Building A Tube Headphone Amp, A Learning Experience

I’m a music junkie – I’ll freely admit it. And I’ll also admit that I’m old school. I love listening on the couch, in a “sweet spot” perfectly situated between the two speakers. When I reached a point of owning my own house I was ready to invest in a decent way to play my music – and I quickly found out how much this could cost. However, I also discovered whole groups of folks online building their own equipment, experimenting and tweaking. I also discovered that this could cost a whole lot less! Being a tinkerer by nature, I was hooked, and by the time I was done I had built a tube preamplifier, solid state amplifier and speakers, tweaking parts and wringing the best sound out of components I had built myself.

Fast forward to this year when my wife and I sold our house and moved into an apartment. Suddenly I was not at liberty to play my music at the hours (or volume levels) I had been accustomed to. So, I started researching headphones, and learned about using a headphone amplifier to get the best sound. I was immediately excited – an opportunity for a new project!

I decided right off the bat that I wanted to build an all vacuum tube amplifier. I love the sound that tubes offer, and I found a design online, the Bijou, that a well-known audio designer (cavalliaudio.com) had come up with and offered to the DIY community: buy the circuit boards, buy the parts and follow the instructions.


I quickly realized that building the case would be the most challenging part of the project. I used pieces of curly maple for the sides, which not only looked good with the aluminum, but made it easy to screw the front and back panels straight into the wood. Glued on pieces of 1 x 1 made perfect braces to allow the top and bottom to be secured. I was also lucky here in town, as local fixture, Metal by the Foot, cut the pieces of aluminum to size. All would have been well, had I given the correct dimensions. Two pieces were too big, but a little work with my jigsaw and several files had them close enough to fit.

I also knew that the tubes had to stick out of the top, not only for the esthetic joy of glowing tubes, but also to dissipate the fair amount of heat they put off. I carefully marked off the mounting holes on the bottom, lined those up with the top where the tubes would extend, took a deep breath, and got out the hole saws. This arrangement required that the circuit boards be carefully fixed six inches up from the bottom of the case, parts soldered to the underside and tubes extending up. A pair of Gedore small bolt cutters made short work of 8-32 threaded rod, and some lengths of Pex tubing worked perfectly as spacers. The final step was using a power drill and a wire brush attachment to give the aluminum a matte, brushed finish.

After fitting the case together without the parts inside (and a fair amount of filing to get everything to fit just right), I was ready to actually solder. This part went fairly quickly, except for a couple of days lost to needing just one more resistor. Thankfully, Mouser, the electronics supply store, has no minimum order.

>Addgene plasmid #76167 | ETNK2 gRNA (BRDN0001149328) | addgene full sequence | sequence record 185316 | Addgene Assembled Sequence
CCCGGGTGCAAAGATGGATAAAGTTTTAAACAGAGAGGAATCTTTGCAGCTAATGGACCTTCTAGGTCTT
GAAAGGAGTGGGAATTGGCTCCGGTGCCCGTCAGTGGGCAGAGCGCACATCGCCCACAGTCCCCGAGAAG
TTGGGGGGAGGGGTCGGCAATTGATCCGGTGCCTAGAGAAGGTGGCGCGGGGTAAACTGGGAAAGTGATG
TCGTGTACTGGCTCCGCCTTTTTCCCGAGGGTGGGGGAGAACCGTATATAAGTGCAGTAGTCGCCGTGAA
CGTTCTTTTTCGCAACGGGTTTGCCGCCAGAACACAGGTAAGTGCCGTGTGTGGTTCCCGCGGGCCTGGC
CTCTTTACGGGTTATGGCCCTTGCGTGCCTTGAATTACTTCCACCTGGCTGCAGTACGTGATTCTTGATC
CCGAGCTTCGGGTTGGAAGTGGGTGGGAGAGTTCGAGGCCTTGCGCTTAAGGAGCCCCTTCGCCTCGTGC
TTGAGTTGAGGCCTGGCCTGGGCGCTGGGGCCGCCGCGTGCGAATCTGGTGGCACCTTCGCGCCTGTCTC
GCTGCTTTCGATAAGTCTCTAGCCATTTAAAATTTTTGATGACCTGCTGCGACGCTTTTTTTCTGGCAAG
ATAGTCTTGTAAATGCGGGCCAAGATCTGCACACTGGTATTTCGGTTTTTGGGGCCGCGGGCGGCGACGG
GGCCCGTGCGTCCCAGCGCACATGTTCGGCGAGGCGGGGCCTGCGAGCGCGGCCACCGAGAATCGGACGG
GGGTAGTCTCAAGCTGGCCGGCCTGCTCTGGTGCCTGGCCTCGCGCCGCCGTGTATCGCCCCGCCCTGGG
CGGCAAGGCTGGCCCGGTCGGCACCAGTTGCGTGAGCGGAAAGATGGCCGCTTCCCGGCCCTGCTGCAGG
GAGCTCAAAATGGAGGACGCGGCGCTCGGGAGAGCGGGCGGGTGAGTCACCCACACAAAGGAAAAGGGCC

Once the parts were soldered on, it was time to do the wiring. Being red-green colorblind, my wife helps out by labelling each color wire on the transformer, which steps up the voltage from the power outlet to 520 volts. The tricky part of the placement of the circuit boards is that one wants the wiring of the signal to be as far away from the wiring for the power, which tends to give off noise which would be picked up and amplified. Not good. So I carefully twisted all the pairs of wires, trying to route them as far away from each other as possible.


Once the wiring was complete, I took a deep breath, plugged in the power cord, and flipped the switch. ZZZZTTT! A spark and smoke was instantaneous. I immediately shut everything off. I had wired the small LED in the power switch backwards by mistake. Luckily nothing critical was broken. I tried a second time and everything was good. The only remaining step was to adjust the main voltage on the power supply. This involved taking a reading of the 250 volts and adjusting by turning a very small screw, very near the bare wires. I brought out my trusty insulated Wera screwdriver and carefully adjusted until the voltage was spot on.

Now it was time for the real test. I plugged in a pair of cheap headphones, just in case, and carefully turned the volume. Everything was good! New electronics always take a few hours of use to “break in”, and the sound has improved with each hour. I’m floored by how you can close your eyes and feel like you can point to the instruments in space: the drums are in the back in the middle, the guitar is nearer to the right, etc. I always learn my strengths and limitations on these types of projects, but in the end building something from scratch that brings me such pleasure is immensely satisfying.

I got all my tools at KC Tool, of course.